Teaching the water cycle is easy. Just use a solid learning cycle – instruction and inquiry, practice, and assessment. Your students will love the baggie project. You’ll love their mastery of the concept.
Ms. Sneed Enjoys Teaching the Water Cycle
Our favorite fourth grade teacher, Ms. Sneed, pulled out her water cycle materials. “We’ll work on this next,” she said to her co-teacher.
Mr. Frank grabbed a baggie from the folder. “This is one of my favorite water science experiments,” he said. “Let’s get started.”
Creating the Water Cycle in a Baggie
Ms. Sneed picked up a pencil and began writing in her plan book. “Next Monday kids can explore the interactive diagram from the USGS. Then each child can create a baggie diagram.”
“Perfect,” Mr. Frank replied as he penciled it into his own plan book. “First, they’ll draw a picture of the water cycle on the baggie with a permanent marker. Second, they’ll add a little water to the baggie. I always like to add a little blue food coloring. It lets kids see the water better. Finally, we’ll seal the zippers and tape them to the window. When the Sun hits them – bam! Instant hydrology lesson!”
Teaching the Water Cycle Vocabulary
“The following day we can reinforce vocabulary with this pictorial list,” Ms. Sneed said. She slid a page to her teaching partner.
Mr. Frank took a look at the comprehensive list:
- Evaporation – Water from the oceans, lakes, rivers, ponds, and even mud puddles rises into the atmosphere as water vapor.
- Transpiration – Water from the plants rises into the atmosphere as water vapor.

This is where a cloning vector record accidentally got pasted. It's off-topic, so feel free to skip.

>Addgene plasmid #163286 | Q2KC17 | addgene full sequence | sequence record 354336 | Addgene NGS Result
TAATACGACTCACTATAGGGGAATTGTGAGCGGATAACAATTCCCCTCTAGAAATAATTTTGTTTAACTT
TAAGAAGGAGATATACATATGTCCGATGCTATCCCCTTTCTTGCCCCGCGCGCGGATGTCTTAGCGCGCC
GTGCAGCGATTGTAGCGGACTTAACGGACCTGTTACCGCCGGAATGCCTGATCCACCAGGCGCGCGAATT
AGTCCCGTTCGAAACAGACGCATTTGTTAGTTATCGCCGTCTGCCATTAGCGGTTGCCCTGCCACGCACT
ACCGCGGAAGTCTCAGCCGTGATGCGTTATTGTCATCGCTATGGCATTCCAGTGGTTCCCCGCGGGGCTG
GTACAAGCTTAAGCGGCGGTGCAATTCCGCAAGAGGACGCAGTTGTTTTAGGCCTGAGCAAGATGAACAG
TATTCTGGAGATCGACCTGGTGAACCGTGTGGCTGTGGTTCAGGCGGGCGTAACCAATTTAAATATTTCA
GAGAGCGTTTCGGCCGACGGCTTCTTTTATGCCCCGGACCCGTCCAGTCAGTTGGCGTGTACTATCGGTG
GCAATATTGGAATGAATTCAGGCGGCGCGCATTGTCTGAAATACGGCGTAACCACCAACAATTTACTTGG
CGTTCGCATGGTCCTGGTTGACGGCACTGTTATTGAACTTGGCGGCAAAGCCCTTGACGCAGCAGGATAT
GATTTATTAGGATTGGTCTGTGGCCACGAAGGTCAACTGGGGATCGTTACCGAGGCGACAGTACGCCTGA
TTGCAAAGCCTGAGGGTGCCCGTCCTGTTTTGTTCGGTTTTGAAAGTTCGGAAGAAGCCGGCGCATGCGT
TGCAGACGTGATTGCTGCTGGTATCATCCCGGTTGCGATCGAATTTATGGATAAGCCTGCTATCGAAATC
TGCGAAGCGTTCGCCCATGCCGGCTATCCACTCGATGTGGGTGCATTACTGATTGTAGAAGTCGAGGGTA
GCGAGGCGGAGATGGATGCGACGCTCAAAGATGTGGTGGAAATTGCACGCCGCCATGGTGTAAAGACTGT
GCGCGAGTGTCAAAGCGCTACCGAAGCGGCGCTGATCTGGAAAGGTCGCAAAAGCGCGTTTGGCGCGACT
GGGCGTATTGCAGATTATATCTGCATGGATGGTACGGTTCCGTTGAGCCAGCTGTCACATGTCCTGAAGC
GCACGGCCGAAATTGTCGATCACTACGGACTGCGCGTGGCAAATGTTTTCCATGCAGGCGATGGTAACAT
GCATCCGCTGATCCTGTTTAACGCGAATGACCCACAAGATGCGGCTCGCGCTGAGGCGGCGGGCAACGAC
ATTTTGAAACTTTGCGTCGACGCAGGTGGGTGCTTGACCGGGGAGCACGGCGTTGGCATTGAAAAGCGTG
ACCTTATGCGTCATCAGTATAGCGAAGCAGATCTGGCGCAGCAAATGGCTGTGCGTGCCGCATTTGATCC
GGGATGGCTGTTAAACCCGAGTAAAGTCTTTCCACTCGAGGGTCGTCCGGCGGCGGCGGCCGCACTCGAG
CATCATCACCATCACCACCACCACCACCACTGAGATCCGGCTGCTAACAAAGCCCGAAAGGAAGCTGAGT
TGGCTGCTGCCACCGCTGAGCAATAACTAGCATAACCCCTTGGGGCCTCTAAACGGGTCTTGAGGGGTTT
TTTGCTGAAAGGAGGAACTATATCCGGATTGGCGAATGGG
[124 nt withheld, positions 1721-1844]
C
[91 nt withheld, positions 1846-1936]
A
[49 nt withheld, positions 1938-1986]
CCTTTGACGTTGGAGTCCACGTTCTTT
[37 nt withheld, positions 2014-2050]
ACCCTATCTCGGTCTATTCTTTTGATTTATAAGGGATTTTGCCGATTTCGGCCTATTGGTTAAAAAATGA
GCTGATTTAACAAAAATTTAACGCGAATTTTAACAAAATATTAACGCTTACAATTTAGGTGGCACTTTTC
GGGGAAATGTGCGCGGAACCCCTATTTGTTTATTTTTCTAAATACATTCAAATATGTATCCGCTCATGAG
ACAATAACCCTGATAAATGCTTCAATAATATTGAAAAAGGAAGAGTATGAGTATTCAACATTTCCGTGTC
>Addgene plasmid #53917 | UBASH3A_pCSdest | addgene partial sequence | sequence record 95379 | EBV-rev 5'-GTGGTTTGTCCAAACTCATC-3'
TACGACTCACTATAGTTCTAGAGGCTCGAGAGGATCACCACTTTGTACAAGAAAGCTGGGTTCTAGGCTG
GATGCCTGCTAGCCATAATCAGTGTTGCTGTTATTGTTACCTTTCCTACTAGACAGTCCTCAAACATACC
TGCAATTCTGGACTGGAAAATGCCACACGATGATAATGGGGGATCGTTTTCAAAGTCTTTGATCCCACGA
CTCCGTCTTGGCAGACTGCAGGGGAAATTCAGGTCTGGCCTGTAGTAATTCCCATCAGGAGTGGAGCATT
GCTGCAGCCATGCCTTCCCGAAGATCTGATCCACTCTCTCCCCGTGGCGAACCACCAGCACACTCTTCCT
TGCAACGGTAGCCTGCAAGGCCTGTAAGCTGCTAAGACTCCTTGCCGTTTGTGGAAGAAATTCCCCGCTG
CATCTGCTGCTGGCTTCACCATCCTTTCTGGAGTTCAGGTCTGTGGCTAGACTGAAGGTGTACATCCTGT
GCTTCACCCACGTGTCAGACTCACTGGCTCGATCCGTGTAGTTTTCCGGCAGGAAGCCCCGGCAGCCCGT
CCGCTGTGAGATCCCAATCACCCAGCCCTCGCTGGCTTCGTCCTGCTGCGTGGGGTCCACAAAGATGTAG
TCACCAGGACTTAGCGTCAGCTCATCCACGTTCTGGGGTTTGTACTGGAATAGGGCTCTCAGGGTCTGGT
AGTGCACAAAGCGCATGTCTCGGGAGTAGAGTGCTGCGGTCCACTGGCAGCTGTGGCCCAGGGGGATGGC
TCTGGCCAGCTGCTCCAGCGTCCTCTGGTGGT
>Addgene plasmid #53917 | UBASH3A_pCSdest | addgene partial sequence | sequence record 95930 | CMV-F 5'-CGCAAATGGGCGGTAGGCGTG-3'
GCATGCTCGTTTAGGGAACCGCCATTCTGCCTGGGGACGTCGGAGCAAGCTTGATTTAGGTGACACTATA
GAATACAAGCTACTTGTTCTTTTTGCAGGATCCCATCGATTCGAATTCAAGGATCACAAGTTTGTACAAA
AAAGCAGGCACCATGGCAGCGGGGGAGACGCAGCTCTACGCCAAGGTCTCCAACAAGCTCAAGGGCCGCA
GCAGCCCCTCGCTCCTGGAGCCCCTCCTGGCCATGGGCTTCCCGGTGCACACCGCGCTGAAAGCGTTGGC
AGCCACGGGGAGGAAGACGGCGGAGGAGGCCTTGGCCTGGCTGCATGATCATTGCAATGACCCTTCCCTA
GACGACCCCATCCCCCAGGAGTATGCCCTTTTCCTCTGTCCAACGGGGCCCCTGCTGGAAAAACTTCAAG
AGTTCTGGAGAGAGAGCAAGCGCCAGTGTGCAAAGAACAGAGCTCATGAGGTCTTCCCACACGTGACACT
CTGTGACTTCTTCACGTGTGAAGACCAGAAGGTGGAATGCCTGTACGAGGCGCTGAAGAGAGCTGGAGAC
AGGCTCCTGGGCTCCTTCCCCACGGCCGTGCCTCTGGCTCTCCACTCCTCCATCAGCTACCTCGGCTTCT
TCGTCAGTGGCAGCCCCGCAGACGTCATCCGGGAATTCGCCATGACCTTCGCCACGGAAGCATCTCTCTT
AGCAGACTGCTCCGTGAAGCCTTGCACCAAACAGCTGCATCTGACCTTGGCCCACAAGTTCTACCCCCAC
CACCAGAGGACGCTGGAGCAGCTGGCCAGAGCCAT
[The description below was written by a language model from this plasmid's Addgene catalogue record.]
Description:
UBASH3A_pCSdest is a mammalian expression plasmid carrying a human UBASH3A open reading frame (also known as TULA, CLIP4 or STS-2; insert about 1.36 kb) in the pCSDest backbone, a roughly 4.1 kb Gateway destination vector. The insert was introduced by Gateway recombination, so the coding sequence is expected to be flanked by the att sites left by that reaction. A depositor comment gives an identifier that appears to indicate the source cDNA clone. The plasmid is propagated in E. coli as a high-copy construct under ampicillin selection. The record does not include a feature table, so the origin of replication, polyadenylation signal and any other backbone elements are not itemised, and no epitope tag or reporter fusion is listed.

- Condensation – As water vapor in the atmosphere cools, it combines with particles of dust and forms cloud droplets. As more water vapor condenses, the droplets grow in size.
- Precipitation – When cloud droplets have grown to a size where they can no longer escape the pull of gravity, they fall to Earth as rain, sleet, snow, hail, etc.
- Percolation – When forms of precipitation fall to Earth, water infiltrates the soil.
- Plant uptake – Plants pull water from the soil into their roots.
- Runoff – When the soil can hold no more water, it begins to stream downhill.
- River discharge – Rainwater flows from smaller tributaries to larger tributaries to rivers. It travels downstream in the water until it is discharged into a lake or ocean.
“Yep, this is a great way in to integrate vocabulary with science.”
“That same day, we can go over another diagram of the cycle. The author has provided digital versions – Easel Activities and Google Slides – so we don’t need to make copies of either review sheet.”
Practicing Vocabulary and Diagrams
“On Wednesday, kids can practice with these worksheets. Again, digital versions are available.”
“That seems pretty straightforward,” said Mr. Frank. “Do you think they’ll be ready for a quiz on Thursday?”
Ms. Sneed nodded. “Yep. Quick, easy, and also available in digital versions.”
Enjoy Teaching the Water Cycle
The two teachers smiled. Nothing like quick, easy planning!
“This will work well with our other hydrology lessons,” Mr. Frank said. He looked through his file and read off the unit names: the hydrosphere, properties of water, ocean waves and currents, and water pollution. I can’t wait to put this all together!”